After picking up all the awards in the Critics’ Week Sidebar at the Cannes Film Festival in May, Myroslav Slaboshpytskiy’s Ukrainian crime drama – told entirely in sign language, no translation, no subtitles – already had plenty of buzz surrounding it by the time of its North American Premiere at TIFF. Of course, this didn’t stop someone, at the second public screening, from blurting out a loud “WHAT?!” when the title cards announced it would be in sign language: a very, very hearty laugh from the rest of the audience followed.
What sounds like a gimmick proves to be a compelling storytelling technique: we may not know exactly what’s being said between the characters, but it’s always clear what’s happening and what the relationships between them are. Shot with accomplished, formal discipline, the camera is almost always moving, guiding us through this group, pushing the action along. Almost every shot involves multiple characters: without dialogue, the space between them is all the more important. The film is gripping and terrifying, and the visceral emotions that the gesticulating from sign language evokes is essential to a story about raw emotion.
The title refers to a gang of students at a school for deaf teenagers – as well as a few seemingly outsider adults who run it – who spend their evenings prostituting out some of the girls at the school: the boys get money, and the girls get a chance to get out of the Ukraine, however unpalatable the means may be. We get introduced to The Tribe through a new boy in school, who gets handpicked to join the group. We watch as he goes through some sort of initiation where he’s forced to fight others, and before long, we learn what sordid activities the group gets up to: he’s inducted, we presume, before he knows what it’s all about.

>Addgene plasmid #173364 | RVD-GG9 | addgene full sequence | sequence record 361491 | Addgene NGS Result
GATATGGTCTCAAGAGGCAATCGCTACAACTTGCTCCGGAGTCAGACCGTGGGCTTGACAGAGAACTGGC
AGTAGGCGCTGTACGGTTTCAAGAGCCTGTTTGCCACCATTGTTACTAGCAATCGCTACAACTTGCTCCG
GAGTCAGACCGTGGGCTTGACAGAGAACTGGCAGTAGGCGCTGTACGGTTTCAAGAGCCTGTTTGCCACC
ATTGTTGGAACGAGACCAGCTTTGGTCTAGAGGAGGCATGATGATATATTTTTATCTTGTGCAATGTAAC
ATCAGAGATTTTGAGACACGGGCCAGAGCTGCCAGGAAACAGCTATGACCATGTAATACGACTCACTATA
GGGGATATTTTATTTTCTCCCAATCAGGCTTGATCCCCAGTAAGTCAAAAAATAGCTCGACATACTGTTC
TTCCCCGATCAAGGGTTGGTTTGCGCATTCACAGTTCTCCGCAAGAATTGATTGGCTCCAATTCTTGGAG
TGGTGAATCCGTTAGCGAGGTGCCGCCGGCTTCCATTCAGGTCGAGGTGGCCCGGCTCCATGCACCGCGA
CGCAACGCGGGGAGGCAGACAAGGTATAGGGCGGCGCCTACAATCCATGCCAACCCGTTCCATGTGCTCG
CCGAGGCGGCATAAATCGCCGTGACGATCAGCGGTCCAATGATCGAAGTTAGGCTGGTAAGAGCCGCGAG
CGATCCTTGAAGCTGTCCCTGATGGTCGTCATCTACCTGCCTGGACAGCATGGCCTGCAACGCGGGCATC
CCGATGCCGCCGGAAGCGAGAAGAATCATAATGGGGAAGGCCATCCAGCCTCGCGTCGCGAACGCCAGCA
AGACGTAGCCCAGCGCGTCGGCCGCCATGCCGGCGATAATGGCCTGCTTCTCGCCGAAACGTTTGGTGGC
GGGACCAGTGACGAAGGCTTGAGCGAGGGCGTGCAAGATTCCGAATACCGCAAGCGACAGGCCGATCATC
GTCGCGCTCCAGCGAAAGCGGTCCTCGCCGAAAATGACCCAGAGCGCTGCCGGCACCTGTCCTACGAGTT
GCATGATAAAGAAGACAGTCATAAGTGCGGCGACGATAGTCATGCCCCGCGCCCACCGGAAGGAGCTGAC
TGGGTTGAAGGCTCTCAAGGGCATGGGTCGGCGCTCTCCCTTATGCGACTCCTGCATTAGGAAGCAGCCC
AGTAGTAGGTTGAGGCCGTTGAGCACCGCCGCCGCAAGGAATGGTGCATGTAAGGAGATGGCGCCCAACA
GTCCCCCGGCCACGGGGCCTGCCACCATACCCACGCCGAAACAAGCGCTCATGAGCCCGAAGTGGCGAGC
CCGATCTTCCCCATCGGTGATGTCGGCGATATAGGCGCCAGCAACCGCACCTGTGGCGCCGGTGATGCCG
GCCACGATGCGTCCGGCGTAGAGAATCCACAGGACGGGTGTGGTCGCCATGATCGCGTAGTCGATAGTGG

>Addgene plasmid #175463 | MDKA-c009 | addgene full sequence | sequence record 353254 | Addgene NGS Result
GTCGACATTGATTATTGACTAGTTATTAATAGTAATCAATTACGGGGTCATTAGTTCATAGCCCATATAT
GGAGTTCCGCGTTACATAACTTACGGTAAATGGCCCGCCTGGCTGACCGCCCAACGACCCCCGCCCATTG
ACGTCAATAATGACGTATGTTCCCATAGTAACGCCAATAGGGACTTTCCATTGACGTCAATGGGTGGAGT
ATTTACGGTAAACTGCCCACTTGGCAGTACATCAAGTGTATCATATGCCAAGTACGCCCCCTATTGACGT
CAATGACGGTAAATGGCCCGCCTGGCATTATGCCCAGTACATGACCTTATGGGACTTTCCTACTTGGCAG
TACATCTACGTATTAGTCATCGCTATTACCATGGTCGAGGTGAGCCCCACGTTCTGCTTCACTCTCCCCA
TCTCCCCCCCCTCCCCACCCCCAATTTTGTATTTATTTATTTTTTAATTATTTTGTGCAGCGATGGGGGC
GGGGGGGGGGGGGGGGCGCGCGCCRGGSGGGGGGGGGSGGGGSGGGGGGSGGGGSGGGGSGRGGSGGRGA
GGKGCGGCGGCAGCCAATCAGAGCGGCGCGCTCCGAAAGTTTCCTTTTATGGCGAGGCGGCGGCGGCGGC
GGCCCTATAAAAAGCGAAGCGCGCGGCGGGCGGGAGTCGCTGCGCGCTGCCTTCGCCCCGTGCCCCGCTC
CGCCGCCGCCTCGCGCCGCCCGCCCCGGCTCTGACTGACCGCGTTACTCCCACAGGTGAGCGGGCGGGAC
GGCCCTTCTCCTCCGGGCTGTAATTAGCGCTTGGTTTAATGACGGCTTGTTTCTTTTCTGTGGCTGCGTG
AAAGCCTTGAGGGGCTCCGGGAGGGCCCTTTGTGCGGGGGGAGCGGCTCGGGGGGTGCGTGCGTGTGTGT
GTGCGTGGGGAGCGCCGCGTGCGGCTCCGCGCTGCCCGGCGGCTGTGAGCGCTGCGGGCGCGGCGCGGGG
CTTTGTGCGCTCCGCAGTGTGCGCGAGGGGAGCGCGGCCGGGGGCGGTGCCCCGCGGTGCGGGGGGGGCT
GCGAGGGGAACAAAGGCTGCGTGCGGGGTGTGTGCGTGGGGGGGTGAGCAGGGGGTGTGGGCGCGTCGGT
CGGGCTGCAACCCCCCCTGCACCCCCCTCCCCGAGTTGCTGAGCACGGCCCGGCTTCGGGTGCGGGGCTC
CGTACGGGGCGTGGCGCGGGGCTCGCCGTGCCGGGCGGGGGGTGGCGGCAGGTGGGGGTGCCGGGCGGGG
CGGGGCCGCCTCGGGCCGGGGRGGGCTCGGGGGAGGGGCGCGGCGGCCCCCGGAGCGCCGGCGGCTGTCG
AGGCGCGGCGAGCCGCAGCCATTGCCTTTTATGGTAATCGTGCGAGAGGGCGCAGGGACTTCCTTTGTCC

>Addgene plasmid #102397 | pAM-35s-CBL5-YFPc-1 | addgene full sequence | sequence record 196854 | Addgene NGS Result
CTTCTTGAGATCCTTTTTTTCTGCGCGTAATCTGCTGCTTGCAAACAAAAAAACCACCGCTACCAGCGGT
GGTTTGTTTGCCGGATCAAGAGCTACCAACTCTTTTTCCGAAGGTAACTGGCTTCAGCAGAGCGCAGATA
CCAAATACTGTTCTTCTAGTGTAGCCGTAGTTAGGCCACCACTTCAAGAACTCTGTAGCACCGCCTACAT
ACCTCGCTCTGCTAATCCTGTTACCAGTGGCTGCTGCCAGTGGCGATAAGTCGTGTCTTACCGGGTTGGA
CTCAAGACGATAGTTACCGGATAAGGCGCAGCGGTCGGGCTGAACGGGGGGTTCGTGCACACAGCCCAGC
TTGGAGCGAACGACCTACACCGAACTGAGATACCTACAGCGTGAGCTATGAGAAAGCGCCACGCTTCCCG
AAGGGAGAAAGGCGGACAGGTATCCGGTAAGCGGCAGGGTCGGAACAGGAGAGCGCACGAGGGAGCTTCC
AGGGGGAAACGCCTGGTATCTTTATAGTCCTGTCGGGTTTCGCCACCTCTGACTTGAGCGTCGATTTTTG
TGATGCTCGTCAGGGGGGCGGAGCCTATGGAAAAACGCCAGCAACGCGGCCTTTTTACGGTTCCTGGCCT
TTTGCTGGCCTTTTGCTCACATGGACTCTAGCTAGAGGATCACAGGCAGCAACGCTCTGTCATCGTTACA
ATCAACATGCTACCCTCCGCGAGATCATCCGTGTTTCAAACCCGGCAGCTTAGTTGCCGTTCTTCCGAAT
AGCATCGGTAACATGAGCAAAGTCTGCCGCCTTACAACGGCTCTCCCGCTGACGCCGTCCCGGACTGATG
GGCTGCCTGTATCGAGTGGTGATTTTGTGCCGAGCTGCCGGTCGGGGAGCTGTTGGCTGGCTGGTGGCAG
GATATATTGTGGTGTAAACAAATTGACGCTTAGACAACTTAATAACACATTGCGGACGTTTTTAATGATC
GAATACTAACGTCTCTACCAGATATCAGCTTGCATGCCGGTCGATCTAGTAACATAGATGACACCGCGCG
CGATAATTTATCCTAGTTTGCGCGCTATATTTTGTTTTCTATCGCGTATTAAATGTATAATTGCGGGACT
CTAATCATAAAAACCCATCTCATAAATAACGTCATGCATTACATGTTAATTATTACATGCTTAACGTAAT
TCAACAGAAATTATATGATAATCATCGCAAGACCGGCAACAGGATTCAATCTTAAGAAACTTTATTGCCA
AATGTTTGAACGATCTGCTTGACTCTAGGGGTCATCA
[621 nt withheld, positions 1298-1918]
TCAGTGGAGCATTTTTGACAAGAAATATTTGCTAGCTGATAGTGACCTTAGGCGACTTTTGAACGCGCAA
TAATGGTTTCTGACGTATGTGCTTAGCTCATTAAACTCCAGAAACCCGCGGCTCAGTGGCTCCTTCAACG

The first time he goes out with them – that is, when he gets the honour of pimping out two of his classmates – there’s a thrilling sequence where we watch him and his mates descend several flights of stairs in the school at night, as they head out. The imagery isn’t coincidental: this is a descent into a certain kind of hell. Things get complicated, however, when he takes a liking to one of the girls and starts to question his involvement in the group. By the end, he’ll have to climb those stairs one last time in his ultimate quest for retribution. There’s a sense of despair and hopelessness in the air: in a country with so few options, things are even worse for the not-fully-able-bodied, and the extremes these kids go to feel like a logical extension of the extreme of their situation. Chilling and creepy, this is a film that demands your attention, makes you think, and reminds us just how much we don’t say when we speak.
The Tribe has been picked up by Drafthouse films for US distribution and Films We Like for Canadian distribution in 2015.